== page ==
To read Part I, please click here.
With heavy steps, and a heavier heart, I followed the paramedics into the house.
If you are a parent, you’ll understand that my first instinct was to go straight to Seth’s side. However, common sense told me that I’d only be in the way. Jim was there, and in that moment, I knew that my baby girl needed me more than my baby boy.
I knelt next to the coffee table and prayed the anguished prayer of a helpless mother. The one where all the emotions of the world are encompassed in one word: please.
I’m not sure how many moments passed; not many, I’m sure, though of course, it felt like an eternity. More rescue personnel had rushed into the house; I’d lost track of many people were crowding into my family room. It was, obviously, too many, though, because almost immediately, a number of paramedics came back downstairs.
In the moment that my eyes met those of the first EMT down the staircase, my heart broke. It was as if everything went into slow motion. He seemed to be moving too slowly to indicate what I felt would be the appropriate level of urgent activity, given the situation. His expression was one of sadness and pity. And for a split second, my heart told me that something terrible and tragic had happened in the few moments I’d been separated from my boys.
The moment passed, time returned to its normal cadence, and I saw the next paramedic clear the landing, with my darling, brown-eyed toddler cradled in his arms. In his arms, and alert. Alert, aware, and beautifully shaking as the cold January air hit his bare legs.
“Alright, mom, let’s go for a ride,” someone said to me, and Jim nodded his consent even as he ushered me out the door.
Webster defines surreal as “marked by the intense irrational reality of a dream.” That’s precisely what we were living. Walking down our driveway, the concerned faces of our friends and neighbors awash in the red glow of the ambulance lights. Several stepped forward and offered to keep Seth for us; how strange it felt to have to explain that it wasn’t my pregnancy that was the concern, but Seth himself. Watching their faces fall at this news only heightened the pain we were already feeling.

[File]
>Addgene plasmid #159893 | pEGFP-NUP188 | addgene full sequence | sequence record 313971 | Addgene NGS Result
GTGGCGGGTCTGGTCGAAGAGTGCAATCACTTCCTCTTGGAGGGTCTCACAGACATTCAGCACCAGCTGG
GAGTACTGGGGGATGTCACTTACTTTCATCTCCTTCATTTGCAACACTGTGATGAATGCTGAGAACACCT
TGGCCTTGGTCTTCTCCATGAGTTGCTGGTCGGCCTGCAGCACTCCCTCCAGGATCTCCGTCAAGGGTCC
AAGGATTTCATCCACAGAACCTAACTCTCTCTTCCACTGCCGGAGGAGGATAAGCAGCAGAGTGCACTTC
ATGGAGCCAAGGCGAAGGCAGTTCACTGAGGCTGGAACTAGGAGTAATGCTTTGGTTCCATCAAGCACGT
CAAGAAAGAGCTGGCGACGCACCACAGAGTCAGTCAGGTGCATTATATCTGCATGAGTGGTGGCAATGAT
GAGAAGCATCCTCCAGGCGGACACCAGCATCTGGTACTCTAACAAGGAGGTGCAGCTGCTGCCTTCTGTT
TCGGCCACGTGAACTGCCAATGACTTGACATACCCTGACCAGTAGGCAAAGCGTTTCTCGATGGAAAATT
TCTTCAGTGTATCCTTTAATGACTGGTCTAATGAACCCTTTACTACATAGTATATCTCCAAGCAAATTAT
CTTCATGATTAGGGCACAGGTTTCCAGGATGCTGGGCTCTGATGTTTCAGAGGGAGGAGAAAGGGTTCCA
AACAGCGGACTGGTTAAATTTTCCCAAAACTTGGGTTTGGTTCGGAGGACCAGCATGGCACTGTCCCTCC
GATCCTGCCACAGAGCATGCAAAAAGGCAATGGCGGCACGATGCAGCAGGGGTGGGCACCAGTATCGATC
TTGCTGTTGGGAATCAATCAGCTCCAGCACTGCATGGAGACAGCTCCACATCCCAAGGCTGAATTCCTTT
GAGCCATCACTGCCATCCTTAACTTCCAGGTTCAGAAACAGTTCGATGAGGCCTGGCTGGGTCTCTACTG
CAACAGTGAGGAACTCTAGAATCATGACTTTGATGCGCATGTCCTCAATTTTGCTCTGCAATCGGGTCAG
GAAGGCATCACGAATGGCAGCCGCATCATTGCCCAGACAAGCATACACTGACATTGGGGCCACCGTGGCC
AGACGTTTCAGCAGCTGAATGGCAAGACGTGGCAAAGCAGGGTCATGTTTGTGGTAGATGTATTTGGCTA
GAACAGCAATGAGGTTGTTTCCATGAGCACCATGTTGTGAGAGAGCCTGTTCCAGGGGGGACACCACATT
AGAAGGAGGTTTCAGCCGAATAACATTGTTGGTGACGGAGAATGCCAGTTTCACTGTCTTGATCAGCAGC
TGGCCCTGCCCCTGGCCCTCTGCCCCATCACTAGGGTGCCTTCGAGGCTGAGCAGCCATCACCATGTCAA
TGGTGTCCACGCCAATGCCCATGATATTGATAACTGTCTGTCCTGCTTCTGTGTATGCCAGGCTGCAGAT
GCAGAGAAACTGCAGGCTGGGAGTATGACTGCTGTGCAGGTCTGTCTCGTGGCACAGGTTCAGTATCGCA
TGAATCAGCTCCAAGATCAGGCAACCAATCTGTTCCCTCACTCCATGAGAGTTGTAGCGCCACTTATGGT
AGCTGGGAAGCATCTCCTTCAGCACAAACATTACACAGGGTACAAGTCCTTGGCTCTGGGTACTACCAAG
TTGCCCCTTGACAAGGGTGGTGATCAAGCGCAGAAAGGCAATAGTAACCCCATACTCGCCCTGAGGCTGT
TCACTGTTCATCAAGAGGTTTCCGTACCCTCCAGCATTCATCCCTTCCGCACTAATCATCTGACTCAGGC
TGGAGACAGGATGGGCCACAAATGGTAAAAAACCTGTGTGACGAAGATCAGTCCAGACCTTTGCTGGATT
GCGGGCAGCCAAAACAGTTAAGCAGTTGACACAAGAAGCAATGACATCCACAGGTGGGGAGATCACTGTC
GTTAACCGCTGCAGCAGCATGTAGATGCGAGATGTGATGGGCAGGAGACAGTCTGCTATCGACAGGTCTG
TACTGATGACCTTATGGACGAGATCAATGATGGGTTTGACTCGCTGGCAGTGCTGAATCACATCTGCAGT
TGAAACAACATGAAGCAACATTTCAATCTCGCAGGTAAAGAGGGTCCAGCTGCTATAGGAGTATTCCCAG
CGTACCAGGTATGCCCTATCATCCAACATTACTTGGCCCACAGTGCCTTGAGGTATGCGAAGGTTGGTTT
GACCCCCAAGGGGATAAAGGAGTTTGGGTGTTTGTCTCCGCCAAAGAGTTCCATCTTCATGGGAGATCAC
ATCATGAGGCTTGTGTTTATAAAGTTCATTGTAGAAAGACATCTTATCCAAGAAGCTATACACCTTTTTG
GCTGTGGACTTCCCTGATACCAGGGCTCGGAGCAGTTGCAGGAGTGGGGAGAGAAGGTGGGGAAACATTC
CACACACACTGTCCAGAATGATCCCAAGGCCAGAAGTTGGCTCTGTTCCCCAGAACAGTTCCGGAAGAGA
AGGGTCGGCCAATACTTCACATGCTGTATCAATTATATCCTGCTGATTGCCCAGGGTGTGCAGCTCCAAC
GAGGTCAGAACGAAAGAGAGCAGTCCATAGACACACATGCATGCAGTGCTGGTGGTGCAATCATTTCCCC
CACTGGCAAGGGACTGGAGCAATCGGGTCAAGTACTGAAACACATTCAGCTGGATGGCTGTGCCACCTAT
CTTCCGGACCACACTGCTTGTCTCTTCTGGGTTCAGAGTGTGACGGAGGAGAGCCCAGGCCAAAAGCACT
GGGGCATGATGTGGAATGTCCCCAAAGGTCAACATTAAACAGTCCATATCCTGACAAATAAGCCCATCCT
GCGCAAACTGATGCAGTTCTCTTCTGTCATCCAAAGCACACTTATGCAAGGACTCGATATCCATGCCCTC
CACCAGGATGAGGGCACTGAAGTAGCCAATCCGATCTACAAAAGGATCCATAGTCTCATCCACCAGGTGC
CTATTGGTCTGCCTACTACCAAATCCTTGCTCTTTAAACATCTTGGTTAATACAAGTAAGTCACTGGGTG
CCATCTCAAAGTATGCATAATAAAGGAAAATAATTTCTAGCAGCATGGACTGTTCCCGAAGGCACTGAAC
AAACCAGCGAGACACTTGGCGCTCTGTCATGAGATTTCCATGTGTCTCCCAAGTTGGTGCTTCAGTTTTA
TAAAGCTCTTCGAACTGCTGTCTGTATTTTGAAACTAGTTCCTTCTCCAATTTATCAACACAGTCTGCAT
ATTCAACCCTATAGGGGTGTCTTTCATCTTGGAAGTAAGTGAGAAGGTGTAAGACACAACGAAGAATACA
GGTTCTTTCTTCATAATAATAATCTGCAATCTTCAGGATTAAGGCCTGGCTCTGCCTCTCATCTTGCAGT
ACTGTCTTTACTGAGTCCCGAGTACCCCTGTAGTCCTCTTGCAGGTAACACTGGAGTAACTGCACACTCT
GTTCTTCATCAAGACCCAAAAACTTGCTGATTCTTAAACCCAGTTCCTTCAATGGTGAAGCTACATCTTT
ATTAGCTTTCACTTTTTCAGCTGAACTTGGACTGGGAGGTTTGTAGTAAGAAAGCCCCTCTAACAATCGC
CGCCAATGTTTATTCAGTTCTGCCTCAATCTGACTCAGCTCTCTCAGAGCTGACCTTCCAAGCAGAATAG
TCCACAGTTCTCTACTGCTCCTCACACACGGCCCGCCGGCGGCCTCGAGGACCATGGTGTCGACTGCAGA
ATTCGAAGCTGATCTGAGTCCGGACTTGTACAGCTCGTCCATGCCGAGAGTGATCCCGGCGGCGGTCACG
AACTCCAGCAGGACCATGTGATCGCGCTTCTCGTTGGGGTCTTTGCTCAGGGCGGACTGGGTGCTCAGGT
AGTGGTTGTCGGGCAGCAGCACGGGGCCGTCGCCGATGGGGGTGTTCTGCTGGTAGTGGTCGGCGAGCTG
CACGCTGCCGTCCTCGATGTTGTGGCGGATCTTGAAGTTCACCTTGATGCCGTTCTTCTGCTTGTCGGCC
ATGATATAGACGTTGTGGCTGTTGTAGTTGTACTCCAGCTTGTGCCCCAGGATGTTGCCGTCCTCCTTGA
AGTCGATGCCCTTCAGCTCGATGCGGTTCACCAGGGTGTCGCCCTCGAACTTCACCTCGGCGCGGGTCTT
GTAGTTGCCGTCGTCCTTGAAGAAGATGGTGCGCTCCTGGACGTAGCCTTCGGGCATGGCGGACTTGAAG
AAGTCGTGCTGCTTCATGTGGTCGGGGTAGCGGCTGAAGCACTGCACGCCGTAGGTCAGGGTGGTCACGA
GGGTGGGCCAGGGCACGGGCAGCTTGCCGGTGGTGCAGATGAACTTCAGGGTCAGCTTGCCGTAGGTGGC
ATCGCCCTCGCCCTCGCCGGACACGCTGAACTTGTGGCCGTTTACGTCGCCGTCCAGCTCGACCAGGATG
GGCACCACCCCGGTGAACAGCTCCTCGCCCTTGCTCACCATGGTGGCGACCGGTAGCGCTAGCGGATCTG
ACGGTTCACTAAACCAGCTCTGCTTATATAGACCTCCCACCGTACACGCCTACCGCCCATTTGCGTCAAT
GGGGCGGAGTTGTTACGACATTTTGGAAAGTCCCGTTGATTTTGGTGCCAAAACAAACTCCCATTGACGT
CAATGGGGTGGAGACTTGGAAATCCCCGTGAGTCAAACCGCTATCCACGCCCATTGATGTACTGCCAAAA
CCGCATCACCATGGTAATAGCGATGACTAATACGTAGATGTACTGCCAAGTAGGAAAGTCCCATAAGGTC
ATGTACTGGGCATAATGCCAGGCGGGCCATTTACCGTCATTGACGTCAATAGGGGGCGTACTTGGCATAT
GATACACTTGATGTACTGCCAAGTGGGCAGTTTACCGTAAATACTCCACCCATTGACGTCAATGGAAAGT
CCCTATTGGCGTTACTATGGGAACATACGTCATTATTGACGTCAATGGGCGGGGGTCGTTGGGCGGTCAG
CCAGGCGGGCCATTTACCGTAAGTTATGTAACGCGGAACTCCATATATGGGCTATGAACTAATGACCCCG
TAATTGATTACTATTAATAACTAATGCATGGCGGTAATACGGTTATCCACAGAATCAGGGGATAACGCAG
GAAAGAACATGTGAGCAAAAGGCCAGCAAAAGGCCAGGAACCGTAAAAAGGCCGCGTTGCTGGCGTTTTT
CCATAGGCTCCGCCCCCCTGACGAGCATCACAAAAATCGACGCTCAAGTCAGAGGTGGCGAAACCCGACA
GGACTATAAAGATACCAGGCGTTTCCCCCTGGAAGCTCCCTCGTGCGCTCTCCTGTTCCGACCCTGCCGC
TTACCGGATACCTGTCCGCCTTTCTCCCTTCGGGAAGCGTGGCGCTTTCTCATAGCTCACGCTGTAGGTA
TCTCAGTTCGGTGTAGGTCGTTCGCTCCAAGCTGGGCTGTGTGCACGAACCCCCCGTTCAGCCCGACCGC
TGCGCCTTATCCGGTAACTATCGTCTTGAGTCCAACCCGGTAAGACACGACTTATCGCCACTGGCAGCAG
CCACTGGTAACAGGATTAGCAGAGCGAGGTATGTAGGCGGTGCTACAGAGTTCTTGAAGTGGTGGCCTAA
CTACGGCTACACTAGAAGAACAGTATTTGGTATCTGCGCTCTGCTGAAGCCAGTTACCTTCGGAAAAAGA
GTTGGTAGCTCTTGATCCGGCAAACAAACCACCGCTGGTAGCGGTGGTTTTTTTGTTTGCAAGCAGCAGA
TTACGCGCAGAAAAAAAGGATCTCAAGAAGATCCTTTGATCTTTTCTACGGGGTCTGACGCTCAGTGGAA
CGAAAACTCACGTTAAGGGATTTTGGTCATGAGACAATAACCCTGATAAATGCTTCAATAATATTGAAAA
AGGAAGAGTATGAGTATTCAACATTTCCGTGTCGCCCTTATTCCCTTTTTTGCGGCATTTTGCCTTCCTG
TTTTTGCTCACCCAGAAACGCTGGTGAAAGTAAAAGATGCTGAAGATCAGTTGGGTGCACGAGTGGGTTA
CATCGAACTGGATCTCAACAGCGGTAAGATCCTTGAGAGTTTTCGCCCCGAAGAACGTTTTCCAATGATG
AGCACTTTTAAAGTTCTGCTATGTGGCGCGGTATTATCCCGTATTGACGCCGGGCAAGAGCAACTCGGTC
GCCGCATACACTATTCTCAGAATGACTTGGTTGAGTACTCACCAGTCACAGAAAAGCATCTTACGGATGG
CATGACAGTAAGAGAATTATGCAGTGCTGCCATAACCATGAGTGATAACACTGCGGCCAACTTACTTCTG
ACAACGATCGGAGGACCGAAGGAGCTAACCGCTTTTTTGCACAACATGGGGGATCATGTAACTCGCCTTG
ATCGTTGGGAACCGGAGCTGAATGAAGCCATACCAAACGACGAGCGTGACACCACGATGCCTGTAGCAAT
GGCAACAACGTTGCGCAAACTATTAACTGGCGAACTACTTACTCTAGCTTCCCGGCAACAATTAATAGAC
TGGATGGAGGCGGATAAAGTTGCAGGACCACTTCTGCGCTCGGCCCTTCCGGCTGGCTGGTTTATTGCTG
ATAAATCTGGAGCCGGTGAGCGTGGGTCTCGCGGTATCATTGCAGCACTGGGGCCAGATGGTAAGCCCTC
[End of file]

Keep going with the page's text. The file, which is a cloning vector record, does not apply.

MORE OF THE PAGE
I climbed into the back of the ambulance, crowded with four rescue workers. I felt so out of place. I couldn’t see Seth, and he wasn’t making any noises; all I could do was try to stay out of their way. I curled up on the bench seat, Seth’s Curious George doll clutched against my chest.
An audience had gathered around the back entrance of the ambulance, so one of the EMTs gently shut the doors. I immediately began to feel claustrophobic and nauseated. I tried to calm my breathing and slow my rapid heartbeat, but then Seth began to scream in pain and fright, and I came to my feet, and none-too-sweetly demanded that someone tell me something.
One of the paramedics turned me away from Seth, and explained that they were trying to get him restrained in the makeshift car seat, rather than the stretcher, to keep him upright on our 40-minute drive to Vanderbilt Children’s Hospital. While this did little to comfort me, I felt marginally better to know that things weren’t so urgent in nature that we’d needed to go flying out of the subdivision at breakneck speeds before we were all properly secured in the rescue squad.
I asked the paramedic if we still had a few moments – if I had time to go back inside and gather some things. Not knowing how long we would be at the hospital, I had the foresight to pack my medications, a change of clothes for both Seth and me, and his worn and loved Softie blanket. (Granted, we didn’t think to pack diapers, or place his car seat in the neighbor’s car….but next time, we’ll know.)
Our neighbor Stephen offered to drive Jim to Vanderbilt, and, unbeknownst to me, they left even before we pulled away in the ambulance. (I’m actually glad I didn’t realize it; I kept telling Seth, “Daddy is right behind us” the whole way down I-65. I don’t know if it made any difference to him, but it made me feel better.)
FINALLY, we pulled away from the curb. Since it was only me, Seth, and one technician named Beau in the back of the ambulance, I was able to sit and really study Seth for the first time since walking into this hellish reality.
My sweet boy, but not.
He still hadn’t responded to anything other than the EMT’s (failed) attempt to get an IV started. He just rested there, unseeing. And despite the reassurances that I kept forcing from my mouth, and the constant stream of questions I kept asking him – “Seth, we’re in an ambulance, buddy. What sound does an ambulance make? Wee-ooh, wee-ooh, wee-ooh? Right?” – I couldn’t help but think: is he in there?
Is there brain damage? Will he recover? Will I ever hear his sweet voice again? What was the last thing I heard him say? Will he ever again reach for my hair, drawing it to his nose, to say, “smell? mmmm…..good!” Will he walk? Will he smile? These questions and more tormented me, no answer in sight.
To be continued…..
***I’m not trying to drag this out, I promise. It’s just hard to relive it, and to get it all down on paper. Not to mention that I doubt you want to read novel-length posts. I should be able to wrap up the story in one more post. Bear with me.